There have been a lot of positives to the start of the Brewers season–when you win 15 of your first 20, that’s bound to happen. Starting pitching has kept them in virtually every game. Seven players are posting an OPS over .800. The back end of the bullpen has been dominant to say the least.
And the anchor to that dominant bullpen, also conveniently filed under “Things I didn’t see coming in February”? Francisco Rodriguez.
Through 11 games and 11 innings, Rodriguez has yet to yield a run and has already surpassed his value from last season, which FanGraphs calculated at 0.5 even before his scoreless ninth inning on Monday night. His 13.09 K/9 ranks him third among all pitchers with at least 10 innings, and second among the reliever variety. When he’s come into the game, it’s been lights out for the opponent. He has four saves in one-run games (more than seven teams have in total saves) and leads baseball with eight saves.
He leads all MLB relievers in WAR and himself alone is worth one-fifth of the entire Brewers pitching staff’s WAR, despite only pitching in six percent of the team’s innings.
Am I surprised? Admittedly, yes. I MEAN WHAT THE HECK IS GOING ON? But am I upset that the Worst Guys in Baseball have a dominant bullpen ace through 20 games? Not at all.
What’s made K-Rod so dominant through the first eighth of the season? We’ll look at two reasons: his changeup has been devastating and he’s been even more K-Rod than usual in two-strike counts.
K-Rod’s been awesome this season and so has his changeup. Below is opponents’ average against his change this season, compared to league average below it.
On top of that, he has been effective in getting batters to chase that pitch out of the zone. Good luck hitting that pitch down there, hitters.
Of course, it would be unreasonable for Rodriguez to hold up this type of production all season. If healthy, he will appear in around 60 more games, and some of those strikeouts will turn into walks, and not every fly ball will stay in the park.
According to the data at Brooks Baseball, his changeup thus far has more horizontal movement than at any point in his career and it’s getting more vertical movement than in years past, also. Throwing it at a 28.3 percent clip, his confidence and usage of the pitch are up, as well. A pitch that FanGraphs lists at worth 1.7 runs in 2012 and 4.8 runs last season is already 3.7 runs above average this season–on pace for a value of 30 runs (Cole Hamels led baseball in wCH last season at 28.6, for comparison).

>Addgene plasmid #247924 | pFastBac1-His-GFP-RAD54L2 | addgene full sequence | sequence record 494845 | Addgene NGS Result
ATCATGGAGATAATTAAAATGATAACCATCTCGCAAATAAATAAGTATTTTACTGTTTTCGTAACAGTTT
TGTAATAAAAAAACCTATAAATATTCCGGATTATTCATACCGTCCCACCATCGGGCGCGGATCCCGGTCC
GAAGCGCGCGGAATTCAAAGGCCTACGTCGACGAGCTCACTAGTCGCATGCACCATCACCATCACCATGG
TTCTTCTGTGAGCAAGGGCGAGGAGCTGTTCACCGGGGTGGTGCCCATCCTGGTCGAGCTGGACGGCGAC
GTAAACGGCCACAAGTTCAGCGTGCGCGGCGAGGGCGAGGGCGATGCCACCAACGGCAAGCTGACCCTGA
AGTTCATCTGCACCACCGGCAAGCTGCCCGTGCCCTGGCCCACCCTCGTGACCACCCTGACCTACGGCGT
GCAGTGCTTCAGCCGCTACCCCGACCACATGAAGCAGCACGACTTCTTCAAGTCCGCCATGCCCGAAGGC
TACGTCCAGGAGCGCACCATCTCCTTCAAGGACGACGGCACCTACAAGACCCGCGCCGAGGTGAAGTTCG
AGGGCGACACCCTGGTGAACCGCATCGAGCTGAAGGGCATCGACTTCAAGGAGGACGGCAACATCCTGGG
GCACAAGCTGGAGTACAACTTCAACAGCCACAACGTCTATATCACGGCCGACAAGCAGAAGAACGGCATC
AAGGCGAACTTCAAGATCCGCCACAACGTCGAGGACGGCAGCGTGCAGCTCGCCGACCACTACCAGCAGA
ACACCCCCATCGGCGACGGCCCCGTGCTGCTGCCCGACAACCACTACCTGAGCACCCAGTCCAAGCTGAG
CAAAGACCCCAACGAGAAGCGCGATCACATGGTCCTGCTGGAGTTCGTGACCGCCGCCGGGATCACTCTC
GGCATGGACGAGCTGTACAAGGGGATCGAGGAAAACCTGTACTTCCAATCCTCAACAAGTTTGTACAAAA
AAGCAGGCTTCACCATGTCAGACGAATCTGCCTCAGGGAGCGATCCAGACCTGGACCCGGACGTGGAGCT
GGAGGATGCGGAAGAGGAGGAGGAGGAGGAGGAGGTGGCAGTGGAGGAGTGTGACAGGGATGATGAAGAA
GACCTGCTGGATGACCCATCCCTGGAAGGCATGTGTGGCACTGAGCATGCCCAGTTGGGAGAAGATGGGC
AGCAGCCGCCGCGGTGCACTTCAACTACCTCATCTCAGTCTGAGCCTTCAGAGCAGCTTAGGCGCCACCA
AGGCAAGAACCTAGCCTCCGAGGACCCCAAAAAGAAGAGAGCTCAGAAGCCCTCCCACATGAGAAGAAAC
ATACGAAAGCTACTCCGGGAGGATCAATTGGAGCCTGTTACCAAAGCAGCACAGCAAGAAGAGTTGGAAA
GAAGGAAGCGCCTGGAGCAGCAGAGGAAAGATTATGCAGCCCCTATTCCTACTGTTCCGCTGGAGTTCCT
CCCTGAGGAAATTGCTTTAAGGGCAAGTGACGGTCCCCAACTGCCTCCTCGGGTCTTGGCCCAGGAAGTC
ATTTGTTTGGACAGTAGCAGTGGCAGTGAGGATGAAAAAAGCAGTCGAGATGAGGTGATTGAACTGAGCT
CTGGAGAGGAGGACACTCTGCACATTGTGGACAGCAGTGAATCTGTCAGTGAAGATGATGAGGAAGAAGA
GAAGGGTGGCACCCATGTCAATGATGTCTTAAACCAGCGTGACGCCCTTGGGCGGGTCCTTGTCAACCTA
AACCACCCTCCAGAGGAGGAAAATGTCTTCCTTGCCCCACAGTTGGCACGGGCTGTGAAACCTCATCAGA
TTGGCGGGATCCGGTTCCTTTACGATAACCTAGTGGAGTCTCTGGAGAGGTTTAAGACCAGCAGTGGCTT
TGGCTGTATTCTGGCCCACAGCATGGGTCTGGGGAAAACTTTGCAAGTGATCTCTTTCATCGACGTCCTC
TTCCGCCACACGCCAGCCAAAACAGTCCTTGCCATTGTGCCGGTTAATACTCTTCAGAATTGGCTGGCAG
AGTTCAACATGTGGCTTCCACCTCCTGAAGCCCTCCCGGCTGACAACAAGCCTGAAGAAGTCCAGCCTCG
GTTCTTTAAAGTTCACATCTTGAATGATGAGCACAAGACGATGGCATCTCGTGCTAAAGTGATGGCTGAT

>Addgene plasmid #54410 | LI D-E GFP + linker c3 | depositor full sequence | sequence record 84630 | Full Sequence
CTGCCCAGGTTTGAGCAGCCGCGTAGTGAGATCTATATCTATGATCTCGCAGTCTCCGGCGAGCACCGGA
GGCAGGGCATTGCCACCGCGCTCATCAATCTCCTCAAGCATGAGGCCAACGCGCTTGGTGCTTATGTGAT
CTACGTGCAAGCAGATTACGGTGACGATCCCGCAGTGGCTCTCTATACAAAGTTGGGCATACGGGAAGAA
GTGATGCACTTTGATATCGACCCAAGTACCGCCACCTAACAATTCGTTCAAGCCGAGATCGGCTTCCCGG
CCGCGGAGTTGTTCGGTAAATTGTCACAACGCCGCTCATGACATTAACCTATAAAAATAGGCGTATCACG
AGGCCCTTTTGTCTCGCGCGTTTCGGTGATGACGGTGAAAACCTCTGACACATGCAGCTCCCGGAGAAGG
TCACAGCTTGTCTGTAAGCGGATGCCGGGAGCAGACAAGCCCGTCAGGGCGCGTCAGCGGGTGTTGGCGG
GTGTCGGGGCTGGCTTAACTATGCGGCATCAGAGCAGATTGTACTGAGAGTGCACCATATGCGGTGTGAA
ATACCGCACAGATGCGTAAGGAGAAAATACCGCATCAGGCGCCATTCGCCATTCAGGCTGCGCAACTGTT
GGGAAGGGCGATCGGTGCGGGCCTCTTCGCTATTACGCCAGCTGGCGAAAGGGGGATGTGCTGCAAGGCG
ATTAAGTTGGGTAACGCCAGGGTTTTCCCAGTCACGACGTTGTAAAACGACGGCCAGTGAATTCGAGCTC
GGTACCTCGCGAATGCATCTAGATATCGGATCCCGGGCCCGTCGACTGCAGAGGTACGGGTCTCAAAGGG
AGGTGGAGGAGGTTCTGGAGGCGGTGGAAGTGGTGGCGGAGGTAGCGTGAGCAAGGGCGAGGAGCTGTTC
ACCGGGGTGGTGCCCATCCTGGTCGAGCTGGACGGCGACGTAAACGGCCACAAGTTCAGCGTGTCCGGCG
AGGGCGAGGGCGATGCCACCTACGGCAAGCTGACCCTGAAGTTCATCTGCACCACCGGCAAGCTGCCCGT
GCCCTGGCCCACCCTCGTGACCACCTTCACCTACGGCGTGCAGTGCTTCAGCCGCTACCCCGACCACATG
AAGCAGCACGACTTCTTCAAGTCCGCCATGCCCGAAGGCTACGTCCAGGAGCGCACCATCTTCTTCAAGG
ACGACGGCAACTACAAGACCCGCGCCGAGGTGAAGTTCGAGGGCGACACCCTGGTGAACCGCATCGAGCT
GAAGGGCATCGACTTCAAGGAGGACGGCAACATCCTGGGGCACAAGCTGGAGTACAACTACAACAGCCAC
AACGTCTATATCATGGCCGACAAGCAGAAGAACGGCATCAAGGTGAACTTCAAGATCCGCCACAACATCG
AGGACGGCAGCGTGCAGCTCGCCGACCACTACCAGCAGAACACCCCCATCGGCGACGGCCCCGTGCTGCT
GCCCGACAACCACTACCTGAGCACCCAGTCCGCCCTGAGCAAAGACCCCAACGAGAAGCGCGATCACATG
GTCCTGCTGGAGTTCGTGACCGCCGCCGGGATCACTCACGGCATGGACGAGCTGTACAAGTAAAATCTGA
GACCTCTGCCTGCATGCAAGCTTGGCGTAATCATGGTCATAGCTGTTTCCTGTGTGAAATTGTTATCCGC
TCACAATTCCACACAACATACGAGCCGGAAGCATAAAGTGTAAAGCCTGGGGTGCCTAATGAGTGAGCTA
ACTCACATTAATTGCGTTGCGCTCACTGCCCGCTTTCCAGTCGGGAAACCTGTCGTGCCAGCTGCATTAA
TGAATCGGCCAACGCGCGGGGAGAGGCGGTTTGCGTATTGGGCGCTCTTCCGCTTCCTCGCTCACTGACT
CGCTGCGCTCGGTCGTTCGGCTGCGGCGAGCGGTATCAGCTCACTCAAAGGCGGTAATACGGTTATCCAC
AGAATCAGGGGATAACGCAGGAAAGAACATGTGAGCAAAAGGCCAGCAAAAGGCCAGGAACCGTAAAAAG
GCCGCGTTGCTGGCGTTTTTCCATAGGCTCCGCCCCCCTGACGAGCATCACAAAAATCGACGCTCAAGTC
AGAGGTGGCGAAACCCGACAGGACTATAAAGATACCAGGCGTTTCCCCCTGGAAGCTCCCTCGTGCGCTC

Not only has Rodriguez relied on his changeup, but has been absolutely dominant in two-strike counts.
Thus far, he’s thrown 52 two-strike pitches, drawing swings 65.4 percent of the time despite only throwing 46.1 percent of two-strike pitches in the zone. That means hitters are chasing, and they’re chasing often. He’s induced eight swings-and-misses on two-strike pitches while only throwing 13 balls. Opponents are only hitting .125.
Here’s opponents’ swing rate with two strikes on them against K-Rod:
And here’s the contact they make in those counts off of those swings.
There is a method behind the 42.9 K%, looks like.
But part of the good news is that, so far, K-Rod hasn’t really even pressed his luck with close calls. The image below shows that the farthest hit ball has been a lazy fly ball to right field off the bat of Seth Smith to end Monday’s game.
Even with an expected regression, the signs are still looking good for K-Rod. His 13.09 K/9 may not hold up (unless he can keep up a 70 percent contact rate), but we can then expect it to drop down his career average, which is 10.96, whenever this regression kicks in. So even if he strikes out batters at his career mark for the rest of the season, he will finish with 11.28 K/9, his highest since 2007 with the Angels.
On top of that, his FIP and xFIP, which measure a pitcher’s performance by controllable factors rather than runs given up, are 0.98 and 1.51, respectively, indicating that his runs given up shouldn’t be skyrocketing any time soon.
The Brewers have been awesome. K-Rod has been awesome. Let’s appreciate that.